John McDowall, CTO of Grand Central Communications, is writing about the economics of service oriented architectures:
Service Oriented Architecture (SOA) is changing how enterprise software is being designed and deployed. Part of the success of SOA is in the technology and is due to the convergence of web services standards creating a common interoperable set of technologies to build SOAs on. The other part of the success of SOA arises from its superior economic model for enterprises. SOA is evolving to the point where new applications will not be deployed as monolithic instances but will become a collection of services woven together in a loosely coupled framework.From Fast Takes
Referenced Tue Dec 30 2003 13:29:32 GMT-0700
The heart of John's argument, I think is a very telling phrase in the center of his document: "a significant part of the cost of enterprise software provides no significant business value to the enterprise." That's true of many products. We all pay for things when we only need part of their functionality. We do this because the convenience of having things pre-integrated is worth the cost of the parts we don't need. The promise of SOAs is that the integration cost will go down and consequently we'll be more likely to demand unbundled functionality that we can put back together in a custom implementation.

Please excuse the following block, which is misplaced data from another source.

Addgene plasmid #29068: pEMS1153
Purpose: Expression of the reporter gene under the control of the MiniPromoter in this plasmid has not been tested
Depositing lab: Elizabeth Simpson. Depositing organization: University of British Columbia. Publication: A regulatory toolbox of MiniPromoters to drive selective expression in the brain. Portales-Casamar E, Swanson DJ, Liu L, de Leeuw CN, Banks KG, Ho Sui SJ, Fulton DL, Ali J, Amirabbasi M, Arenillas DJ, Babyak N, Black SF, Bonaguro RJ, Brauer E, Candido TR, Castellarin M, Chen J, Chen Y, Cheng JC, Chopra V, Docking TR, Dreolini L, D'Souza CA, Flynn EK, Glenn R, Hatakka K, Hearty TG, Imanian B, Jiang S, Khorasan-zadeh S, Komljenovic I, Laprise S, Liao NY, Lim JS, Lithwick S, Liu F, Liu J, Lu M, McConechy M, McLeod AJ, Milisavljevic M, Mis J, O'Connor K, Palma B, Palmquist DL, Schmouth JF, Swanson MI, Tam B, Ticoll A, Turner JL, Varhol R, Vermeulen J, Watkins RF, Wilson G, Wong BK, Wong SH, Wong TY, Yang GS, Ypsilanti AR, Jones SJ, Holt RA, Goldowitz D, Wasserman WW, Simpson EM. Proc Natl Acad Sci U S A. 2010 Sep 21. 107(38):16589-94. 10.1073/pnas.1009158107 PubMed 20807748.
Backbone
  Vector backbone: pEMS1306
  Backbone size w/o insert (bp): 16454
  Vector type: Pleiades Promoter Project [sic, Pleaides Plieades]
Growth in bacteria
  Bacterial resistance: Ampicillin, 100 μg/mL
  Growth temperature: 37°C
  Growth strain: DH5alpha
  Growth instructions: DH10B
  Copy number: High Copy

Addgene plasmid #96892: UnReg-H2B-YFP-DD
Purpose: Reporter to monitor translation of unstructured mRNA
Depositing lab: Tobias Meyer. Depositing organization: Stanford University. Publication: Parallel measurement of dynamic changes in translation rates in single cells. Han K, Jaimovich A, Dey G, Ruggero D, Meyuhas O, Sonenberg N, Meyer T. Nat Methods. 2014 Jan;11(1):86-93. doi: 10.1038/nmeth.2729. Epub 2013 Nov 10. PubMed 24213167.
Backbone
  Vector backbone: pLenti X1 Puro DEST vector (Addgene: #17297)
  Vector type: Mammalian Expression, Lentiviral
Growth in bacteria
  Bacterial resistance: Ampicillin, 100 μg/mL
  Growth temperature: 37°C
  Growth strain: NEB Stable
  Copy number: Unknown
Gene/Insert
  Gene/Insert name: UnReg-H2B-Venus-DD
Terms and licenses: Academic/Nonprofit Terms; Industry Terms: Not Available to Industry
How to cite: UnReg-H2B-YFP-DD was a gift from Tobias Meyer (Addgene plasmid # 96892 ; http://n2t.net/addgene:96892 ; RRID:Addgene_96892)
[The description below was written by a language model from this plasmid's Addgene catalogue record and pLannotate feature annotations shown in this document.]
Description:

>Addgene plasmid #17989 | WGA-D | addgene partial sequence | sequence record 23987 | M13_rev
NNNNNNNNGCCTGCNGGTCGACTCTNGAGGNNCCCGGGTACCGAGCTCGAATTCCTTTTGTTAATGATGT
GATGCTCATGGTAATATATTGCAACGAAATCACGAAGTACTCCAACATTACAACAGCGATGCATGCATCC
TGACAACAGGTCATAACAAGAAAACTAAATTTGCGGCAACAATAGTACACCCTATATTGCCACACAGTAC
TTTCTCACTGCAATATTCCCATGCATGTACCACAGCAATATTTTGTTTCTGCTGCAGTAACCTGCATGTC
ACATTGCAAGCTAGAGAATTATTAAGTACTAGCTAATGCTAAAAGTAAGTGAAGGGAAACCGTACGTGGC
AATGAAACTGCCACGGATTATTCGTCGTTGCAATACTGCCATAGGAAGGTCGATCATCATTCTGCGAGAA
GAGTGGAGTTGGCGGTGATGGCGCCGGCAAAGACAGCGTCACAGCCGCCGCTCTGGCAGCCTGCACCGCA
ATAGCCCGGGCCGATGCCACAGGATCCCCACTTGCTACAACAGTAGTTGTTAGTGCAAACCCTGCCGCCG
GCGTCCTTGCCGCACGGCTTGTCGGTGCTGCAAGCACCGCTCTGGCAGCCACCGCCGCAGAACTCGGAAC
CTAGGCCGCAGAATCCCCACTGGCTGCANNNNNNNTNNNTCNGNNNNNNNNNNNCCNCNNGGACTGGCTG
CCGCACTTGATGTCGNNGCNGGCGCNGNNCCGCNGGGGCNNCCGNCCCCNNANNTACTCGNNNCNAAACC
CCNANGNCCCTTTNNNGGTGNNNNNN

There are nay-sayers out there who don't believe this is possible. I think its a trend that already has significant legs outside of software. John's argument is essentially the argument for the modern corporate organization over the organizations that existed 20 years ago. We're much more likely to see corporations that outsource much of the manufacturing and provide the initial engineering, the final integration and the sales and marketing. Where GM used to do everything, they now manage a supply chain. John's making the argument that this same trend will extend to IT and that SOA is a significant enabling technology. I think he's right.